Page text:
In suggesting where companies sometimes begin to implement programs monitoring worker, labor and related environmental conditions in their supply chain, AMD's Tom Mohin suggests that auditing suppliers usually comes first. But as anyone who has ever toured a plant or facility when a supplier didn't have adequate time to prepare (read "clean up") knows, the results of an audit are, well, inevitable. To wit, "It is an axiom of life that virtually all audits will find something wrong...regardless of how well the factory is managed. Thus, most audits generate a list of "corrective actions" which starts a cycle of remediation and re-auditing."
Next, though, Mohin goes further, suggesting that, "over time, relationships based primarily on auditing can be overly adversarial." Here at Spend Matters, we would argue that auditing as a continuous process that leverages requests for information rather than just corrective action requests based on onsite audits as well as virtual audits (which may not even be described as an "audit") can serve as a foundation for two-way dialogue as much as a measure to drive to what suppliers may look at as punitive activity.
Moreover, the depersonalization of gathering and managing information that comes from the use of supplier information management tools that request information from multiple parties at suppliers (this is where branching supplier workflows for supplier responses and feedback are so critical, for you frequent readers of our research on the subject) which enables oversight and management by exception, the human touch, when needed, can become a gentle inquiring one. For example: "we saw something here in your responses and during our last on-site visit...just want to confirm this is accurate and have a discussion around it." Contrast that with: "based on our visit as of 10 July 2012, you are failing to adhere to our supplier code of conduct, Section 9-A, at facility XYZ. Kindly submit a corrective action plan to us no later than 1 August."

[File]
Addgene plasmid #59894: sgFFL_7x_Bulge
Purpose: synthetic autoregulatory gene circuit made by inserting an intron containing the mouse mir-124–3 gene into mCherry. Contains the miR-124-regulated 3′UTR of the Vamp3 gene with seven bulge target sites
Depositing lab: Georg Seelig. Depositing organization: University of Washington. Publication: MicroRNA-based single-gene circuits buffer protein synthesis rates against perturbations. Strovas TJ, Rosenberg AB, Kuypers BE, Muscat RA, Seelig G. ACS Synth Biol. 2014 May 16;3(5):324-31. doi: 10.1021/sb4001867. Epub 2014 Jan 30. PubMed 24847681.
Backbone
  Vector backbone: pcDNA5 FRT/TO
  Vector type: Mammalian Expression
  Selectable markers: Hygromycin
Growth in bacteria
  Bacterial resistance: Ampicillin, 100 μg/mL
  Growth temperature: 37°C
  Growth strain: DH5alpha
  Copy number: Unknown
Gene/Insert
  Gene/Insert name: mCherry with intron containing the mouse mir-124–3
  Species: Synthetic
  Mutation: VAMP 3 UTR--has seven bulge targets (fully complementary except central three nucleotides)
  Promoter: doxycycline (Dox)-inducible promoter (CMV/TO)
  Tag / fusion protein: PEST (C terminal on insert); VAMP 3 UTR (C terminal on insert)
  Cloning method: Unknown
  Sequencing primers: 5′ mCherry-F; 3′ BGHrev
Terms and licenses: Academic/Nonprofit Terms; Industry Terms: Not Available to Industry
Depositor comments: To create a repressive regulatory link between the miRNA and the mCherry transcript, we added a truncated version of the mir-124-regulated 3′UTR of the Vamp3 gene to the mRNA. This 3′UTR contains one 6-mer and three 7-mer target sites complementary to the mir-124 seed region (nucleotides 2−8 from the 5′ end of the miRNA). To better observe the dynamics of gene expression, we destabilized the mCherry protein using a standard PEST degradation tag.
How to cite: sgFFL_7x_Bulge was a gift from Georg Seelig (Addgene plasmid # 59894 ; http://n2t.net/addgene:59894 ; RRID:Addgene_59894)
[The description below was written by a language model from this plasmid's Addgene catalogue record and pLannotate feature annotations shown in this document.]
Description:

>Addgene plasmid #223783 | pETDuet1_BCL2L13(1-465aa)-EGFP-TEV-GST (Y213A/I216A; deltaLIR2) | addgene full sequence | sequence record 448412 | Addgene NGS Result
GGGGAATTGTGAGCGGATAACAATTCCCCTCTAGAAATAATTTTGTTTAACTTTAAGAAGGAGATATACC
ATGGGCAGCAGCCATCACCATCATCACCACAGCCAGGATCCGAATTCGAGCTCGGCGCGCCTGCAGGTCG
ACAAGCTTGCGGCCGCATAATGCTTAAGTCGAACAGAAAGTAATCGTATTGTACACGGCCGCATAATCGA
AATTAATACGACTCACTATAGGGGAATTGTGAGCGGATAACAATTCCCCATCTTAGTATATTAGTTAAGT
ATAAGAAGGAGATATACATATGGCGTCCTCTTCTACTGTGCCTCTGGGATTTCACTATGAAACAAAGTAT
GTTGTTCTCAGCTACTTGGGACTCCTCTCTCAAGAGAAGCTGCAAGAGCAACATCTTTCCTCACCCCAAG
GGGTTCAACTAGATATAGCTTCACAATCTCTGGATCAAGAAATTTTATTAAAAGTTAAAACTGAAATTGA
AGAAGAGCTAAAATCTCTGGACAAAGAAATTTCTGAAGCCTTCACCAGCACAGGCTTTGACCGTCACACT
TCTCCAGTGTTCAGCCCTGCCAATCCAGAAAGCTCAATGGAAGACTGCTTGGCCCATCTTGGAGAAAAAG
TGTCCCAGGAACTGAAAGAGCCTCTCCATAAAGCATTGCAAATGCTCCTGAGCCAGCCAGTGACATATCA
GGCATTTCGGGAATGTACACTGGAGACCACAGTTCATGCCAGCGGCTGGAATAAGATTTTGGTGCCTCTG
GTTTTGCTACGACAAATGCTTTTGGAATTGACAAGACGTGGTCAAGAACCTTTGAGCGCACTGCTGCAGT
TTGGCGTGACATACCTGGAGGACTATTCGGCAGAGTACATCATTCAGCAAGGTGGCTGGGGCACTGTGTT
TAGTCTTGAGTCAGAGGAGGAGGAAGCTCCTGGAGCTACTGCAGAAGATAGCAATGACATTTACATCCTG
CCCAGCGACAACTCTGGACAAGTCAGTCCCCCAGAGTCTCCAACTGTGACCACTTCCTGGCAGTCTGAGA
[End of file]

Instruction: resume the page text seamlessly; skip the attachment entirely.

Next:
Yes, I agree with Mohin that, "ultimately, suppliers are responsible for their own social and environmental performance." But how we influence and sway behaviors through a combination of tools, visits/audits, carrots and sticks can have a dramatic impact. Yes, supplier management is really like parenting rather than babysitting. But lest companies take the analogy too far -- remember, you can always walk away from a supplier, leaving the bad baby on someone else's doorstep (while ringing the doorbell and broadcasting the sound for all to hear if they put our own reputation in danger).